I’ve once heard someone quip that Google is like a kid with a trust fund and no focus. It’s hard to argue with that interpretation. But yesterday, Google struck a chord with me when they announced an ambitious pilot program to provide 1 Gb per second connections to end customers in select communities. I sure hope my neighborhood in Seattle is one of them.
If Google has their way, we will live in a world where it only takes 5 minutes to transfer a full-length feature film across the internet. It’s fascinating to think how this will change film & motion graphics creation in the future.
The sheer size of video and audio files have always tethered video professionals to their high-powered computers and large storage systems. We seem to consume a near-infinite amount of these resources. These collections of computing power and file storage are so big, it’s not practical to use them from far away. It’s like they have their own gravity, literally pulling people closer and closer.
Immense bandwidth reverses this effect. The resulting efficiency and flexibility will be a huge win for creative people. It also has the power to change our existing tools, including products like After Effects and Premiere Pro.
Consider the implications of massive bandwidth on your workflow. Instead of storing your files in a particular geographic location, your files will effectively be in all locations.
Suddenly, you can live where you want to live, not where your clients are. You can reach more clients in other cities and countries. You can collaborate with your favorite director without moving to L.A for six months. And you can hire the best team, no matter where they live. Our software is going to have to change to reflect and exploit these new ways of working.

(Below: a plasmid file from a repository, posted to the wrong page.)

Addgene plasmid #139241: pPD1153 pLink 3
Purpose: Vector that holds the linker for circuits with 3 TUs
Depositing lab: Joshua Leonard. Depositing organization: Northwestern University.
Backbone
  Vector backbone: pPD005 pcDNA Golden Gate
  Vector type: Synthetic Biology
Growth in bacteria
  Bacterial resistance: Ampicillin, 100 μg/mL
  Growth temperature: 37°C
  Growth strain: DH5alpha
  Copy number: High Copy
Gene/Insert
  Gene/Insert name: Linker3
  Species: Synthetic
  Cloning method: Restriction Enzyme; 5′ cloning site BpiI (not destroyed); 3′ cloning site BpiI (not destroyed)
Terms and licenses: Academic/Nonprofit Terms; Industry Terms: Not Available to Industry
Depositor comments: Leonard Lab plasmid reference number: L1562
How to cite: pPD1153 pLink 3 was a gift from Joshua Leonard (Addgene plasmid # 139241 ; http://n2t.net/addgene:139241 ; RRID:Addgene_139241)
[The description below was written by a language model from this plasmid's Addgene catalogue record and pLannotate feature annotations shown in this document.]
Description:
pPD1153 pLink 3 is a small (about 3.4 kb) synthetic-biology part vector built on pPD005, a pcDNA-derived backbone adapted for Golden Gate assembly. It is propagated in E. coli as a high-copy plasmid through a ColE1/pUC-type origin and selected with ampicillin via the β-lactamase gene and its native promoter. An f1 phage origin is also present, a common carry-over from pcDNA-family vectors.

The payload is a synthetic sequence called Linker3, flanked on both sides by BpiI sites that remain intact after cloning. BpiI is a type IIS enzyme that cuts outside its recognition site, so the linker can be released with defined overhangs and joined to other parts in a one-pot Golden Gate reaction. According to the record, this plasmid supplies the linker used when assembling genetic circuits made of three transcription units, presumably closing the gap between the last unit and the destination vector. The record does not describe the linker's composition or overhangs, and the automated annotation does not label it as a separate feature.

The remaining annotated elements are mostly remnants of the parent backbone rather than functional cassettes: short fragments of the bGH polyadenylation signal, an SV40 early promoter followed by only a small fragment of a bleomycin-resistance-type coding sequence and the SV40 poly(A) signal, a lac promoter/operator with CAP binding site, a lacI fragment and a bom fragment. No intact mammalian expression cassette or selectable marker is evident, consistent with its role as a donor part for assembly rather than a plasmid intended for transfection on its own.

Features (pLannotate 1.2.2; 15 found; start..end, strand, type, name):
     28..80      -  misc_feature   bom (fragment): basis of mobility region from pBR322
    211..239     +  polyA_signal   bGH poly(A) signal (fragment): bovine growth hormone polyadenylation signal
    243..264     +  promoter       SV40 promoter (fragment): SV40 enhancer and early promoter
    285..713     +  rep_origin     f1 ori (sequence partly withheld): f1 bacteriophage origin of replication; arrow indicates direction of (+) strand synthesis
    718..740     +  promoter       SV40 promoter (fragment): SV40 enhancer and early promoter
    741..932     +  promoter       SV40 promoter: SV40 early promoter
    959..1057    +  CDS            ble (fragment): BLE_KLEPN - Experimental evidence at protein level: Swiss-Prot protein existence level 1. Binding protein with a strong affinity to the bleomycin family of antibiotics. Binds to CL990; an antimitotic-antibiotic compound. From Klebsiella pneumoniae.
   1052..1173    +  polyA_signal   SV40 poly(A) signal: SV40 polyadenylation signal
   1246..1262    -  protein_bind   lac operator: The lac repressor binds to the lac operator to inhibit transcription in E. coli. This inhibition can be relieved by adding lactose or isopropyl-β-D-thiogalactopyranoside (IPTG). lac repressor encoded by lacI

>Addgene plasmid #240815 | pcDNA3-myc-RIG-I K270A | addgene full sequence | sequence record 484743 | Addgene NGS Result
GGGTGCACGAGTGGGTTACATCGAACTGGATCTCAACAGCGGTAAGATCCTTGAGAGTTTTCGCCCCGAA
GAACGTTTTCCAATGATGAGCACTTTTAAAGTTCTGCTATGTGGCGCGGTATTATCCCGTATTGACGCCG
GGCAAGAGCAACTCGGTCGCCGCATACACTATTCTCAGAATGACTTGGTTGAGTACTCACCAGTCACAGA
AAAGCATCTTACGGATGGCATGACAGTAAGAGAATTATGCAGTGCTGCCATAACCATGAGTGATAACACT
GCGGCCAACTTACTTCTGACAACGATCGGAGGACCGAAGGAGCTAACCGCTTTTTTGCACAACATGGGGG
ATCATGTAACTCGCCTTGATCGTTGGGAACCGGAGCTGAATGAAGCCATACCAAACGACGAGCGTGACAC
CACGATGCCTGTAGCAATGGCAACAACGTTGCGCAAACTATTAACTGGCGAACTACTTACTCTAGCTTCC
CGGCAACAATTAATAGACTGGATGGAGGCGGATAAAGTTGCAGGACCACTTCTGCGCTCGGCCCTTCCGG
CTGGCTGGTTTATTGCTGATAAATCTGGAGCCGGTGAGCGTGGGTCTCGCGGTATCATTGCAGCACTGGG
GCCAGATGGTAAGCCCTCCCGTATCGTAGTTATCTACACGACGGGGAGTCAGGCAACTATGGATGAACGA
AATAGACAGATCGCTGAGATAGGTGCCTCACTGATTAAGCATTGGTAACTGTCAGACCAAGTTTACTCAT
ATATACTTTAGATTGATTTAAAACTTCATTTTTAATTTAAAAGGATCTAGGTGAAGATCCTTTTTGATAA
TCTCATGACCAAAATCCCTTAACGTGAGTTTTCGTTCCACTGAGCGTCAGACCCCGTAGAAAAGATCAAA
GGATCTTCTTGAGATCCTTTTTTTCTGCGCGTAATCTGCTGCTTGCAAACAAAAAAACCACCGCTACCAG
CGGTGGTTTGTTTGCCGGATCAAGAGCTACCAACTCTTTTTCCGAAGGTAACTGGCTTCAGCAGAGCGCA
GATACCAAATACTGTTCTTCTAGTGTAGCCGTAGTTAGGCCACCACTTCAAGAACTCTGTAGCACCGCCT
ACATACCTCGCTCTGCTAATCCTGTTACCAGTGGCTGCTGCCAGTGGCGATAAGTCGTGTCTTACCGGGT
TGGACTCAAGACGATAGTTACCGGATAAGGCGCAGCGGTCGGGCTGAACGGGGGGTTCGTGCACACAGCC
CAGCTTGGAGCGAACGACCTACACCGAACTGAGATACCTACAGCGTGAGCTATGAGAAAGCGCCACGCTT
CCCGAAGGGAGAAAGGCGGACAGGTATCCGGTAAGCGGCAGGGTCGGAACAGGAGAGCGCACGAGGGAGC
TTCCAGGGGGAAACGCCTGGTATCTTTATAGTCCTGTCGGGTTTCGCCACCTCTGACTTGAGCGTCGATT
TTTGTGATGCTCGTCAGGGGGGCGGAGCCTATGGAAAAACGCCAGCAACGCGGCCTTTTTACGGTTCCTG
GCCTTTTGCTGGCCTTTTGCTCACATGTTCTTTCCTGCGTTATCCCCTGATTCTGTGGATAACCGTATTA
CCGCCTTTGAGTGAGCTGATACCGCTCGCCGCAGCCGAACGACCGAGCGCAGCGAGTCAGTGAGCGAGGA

Many of today’s complex solutions will wind up as simple-to-use services. Think of your bank of hard drives becoming more like your Dropbox.com account. After a dose of ultra-high-bandwidth steroids, it will be like having a wide-area SAN.
It’s not a stretch to envision an After Effects Render Queue that can pull in computing power from a massive render farm located in another state. And you could do this for a fraction of the cost of installing and maintaining your own hardware — particularly if you only occasionally need the extra resources.
Equally important, the complexity of video software and hardware deployment can also be reduced. In these conditions, you wouldn’t necessarily have to install software, and the computer doing the real work doesn’t have to be under your desk. This kind of flexibility allows creative business to quickly scale to the correct size for the project at hand.
Increasing internet bandwidth is certainly not a new trend. It’s given rise to the web app phenomenon. Most people don’t install email programs any more. There are also many hybrid applications which are installed locally, but now seem completely useless without the internet. iTunes is a great example of a well conceived, connected application.
Gigabit internet bandwidth provides the breathing room for video software to echo these examples and I’m intrigued by the possibilities.